The start and end dates of search results are important parameters when performing periodic MLM. When searching for articles there are two important dates to consider:
The publication date of an article - the date the article was published, according to the source journal.
The date an article becomes visible in a database - ie. the article's indexation date, or "first seen" date.
For example, an article may be published by a journal today, but it may be a few days or weeks before it enters the PubMed database and is visible on search results. Note however the publication date remains unchanged.
The diagram below illustrates the effects of this publication delay: a weekly search strategy that uses only the publication date could miss this article entirely.
To address this issue, MLM-AI always searches articles using the "first seen date" at the source repository. This ensures that the article is retrieved if it first appeared in the source within the date range required, even in cases where a publication is delayed in being indexed.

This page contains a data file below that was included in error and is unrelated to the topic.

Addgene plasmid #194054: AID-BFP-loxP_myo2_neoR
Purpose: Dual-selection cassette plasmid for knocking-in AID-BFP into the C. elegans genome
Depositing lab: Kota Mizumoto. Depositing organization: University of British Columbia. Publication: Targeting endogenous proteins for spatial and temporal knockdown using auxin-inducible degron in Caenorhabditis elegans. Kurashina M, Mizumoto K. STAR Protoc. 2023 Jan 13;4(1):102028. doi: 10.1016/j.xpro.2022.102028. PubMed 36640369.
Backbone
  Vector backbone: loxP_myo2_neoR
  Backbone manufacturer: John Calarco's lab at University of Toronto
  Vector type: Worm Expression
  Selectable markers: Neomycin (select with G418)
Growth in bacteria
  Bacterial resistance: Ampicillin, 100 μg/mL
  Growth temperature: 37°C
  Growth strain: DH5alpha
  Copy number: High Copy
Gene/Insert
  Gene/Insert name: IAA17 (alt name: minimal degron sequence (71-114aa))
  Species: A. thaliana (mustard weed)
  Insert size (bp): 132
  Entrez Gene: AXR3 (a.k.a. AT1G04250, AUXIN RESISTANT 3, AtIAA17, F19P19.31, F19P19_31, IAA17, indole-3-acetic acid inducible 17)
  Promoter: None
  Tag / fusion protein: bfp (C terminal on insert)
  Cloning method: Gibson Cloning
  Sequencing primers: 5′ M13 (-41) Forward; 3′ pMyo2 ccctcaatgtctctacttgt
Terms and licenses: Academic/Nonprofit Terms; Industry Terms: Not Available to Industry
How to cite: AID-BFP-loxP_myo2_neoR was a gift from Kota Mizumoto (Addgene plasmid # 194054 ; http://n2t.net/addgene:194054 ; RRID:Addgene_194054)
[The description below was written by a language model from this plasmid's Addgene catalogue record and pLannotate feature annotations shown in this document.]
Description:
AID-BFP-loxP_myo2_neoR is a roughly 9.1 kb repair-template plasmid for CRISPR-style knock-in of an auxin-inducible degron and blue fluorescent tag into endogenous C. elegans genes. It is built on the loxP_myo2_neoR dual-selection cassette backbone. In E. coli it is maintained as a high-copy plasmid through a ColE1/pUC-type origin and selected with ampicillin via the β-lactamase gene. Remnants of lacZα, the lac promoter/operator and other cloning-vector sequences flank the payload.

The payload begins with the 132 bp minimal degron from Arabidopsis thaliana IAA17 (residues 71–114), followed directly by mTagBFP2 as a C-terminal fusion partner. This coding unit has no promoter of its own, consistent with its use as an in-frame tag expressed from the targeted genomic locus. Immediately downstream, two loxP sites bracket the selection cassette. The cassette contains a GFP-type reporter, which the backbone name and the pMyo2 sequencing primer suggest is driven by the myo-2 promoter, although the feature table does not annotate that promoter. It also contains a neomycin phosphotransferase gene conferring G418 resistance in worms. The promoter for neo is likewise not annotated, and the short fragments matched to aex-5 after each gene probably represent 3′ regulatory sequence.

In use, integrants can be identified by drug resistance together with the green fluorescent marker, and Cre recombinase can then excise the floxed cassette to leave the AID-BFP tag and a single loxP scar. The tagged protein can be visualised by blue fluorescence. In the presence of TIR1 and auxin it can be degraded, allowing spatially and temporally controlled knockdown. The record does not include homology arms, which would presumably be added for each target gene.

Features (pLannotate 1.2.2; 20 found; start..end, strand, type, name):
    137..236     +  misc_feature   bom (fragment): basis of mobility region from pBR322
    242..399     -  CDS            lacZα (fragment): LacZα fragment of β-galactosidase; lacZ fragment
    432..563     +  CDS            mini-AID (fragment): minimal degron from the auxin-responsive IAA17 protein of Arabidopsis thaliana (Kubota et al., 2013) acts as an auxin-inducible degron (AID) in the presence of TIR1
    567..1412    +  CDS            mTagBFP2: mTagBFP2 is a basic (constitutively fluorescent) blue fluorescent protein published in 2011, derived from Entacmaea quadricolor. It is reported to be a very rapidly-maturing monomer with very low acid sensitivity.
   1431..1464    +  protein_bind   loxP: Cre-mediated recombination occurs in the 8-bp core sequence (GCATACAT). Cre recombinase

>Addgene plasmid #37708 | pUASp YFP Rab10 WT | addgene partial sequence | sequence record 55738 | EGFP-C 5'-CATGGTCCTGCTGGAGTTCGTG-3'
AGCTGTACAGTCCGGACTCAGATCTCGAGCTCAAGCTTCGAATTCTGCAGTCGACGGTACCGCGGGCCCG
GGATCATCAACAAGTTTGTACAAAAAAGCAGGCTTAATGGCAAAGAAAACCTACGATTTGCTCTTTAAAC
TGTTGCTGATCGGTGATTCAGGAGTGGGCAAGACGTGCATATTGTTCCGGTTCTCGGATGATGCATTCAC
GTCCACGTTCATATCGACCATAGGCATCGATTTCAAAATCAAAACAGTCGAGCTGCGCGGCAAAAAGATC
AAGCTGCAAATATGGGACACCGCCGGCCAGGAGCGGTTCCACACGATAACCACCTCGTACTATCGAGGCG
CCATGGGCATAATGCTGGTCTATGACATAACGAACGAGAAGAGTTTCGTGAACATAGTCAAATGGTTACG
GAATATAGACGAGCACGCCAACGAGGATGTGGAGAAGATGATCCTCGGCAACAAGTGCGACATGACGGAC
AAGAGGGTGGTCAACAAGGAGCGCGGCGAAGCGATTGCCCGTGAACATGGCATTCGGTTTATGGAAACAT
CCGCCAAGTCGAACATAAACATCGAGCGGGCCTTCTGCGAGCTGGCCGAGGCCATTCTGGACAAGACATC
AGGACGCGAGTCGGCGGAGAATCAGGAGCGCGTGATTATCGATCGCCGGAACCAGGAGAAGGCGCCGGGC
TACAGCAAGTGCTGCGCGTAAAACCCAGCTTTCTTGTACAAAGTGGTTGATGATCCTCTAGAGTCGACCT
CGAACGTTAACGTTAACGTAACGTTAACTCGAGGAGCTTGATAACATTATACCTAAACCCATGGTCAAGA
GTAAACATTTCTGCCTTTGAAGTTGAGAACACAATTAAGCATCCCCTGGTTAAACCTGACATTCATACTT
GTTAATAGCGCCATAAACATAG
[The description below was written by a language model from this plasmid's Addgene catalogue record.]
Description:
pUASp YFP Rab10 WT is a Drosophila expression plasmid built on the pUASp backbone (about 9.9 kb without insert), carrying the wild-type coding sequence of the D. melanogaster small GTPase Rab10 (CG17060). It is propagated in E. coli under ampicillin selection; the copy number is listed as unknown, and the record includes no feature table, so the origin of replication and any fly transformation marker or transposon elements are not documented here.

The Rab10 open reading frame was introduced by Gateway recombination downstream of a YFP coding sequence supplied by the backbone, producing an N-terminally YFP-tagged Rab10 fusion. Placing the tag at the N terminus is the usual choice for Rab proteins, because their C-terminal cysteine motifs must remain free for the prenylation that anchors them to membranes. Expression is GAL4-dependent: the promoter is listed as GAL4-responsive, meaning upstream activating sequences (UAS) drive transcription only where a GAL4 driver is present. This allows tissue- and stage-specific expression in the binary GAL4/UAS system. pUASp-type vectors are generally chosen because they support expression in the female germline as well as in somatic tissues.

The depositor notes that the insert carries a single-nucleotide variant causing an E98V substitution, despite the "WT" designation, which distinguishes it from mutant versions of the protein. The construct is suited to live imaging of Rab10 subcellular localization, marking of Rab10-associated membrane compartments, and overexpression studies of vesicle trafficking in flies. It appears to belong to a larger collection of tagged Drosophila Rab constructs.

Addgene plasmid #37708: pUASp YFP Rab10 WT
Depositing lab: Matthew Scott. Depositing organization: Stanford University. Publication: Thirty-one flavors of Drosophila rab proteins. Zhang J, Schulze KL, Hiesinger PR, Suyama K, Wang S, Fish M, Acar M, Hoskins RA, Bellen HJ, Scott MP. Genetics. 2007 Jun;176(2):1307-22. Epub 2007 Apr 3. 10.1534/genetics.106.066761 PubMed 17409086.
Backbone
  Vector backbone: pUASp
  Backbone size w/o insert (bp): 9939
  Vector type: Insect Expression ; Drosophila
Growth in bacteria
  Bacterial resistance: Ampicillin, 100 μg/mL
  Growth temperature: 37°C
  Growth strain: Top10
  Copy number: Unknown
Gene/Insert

In addition, MLM-AI provides monitoring configuration options to fine-tune the strategy:
Include abstracts found by publication date - searches the same date range matching the publication date. This option is useful to maintain correspondence to existing manual search strategies.
Discard publication dates older than 60 days - if the difference of an article first seen date and publication date is older than 60 days, results are discarded. This option is useful to avoid spurious results from "blanket" publication of journals going back many years.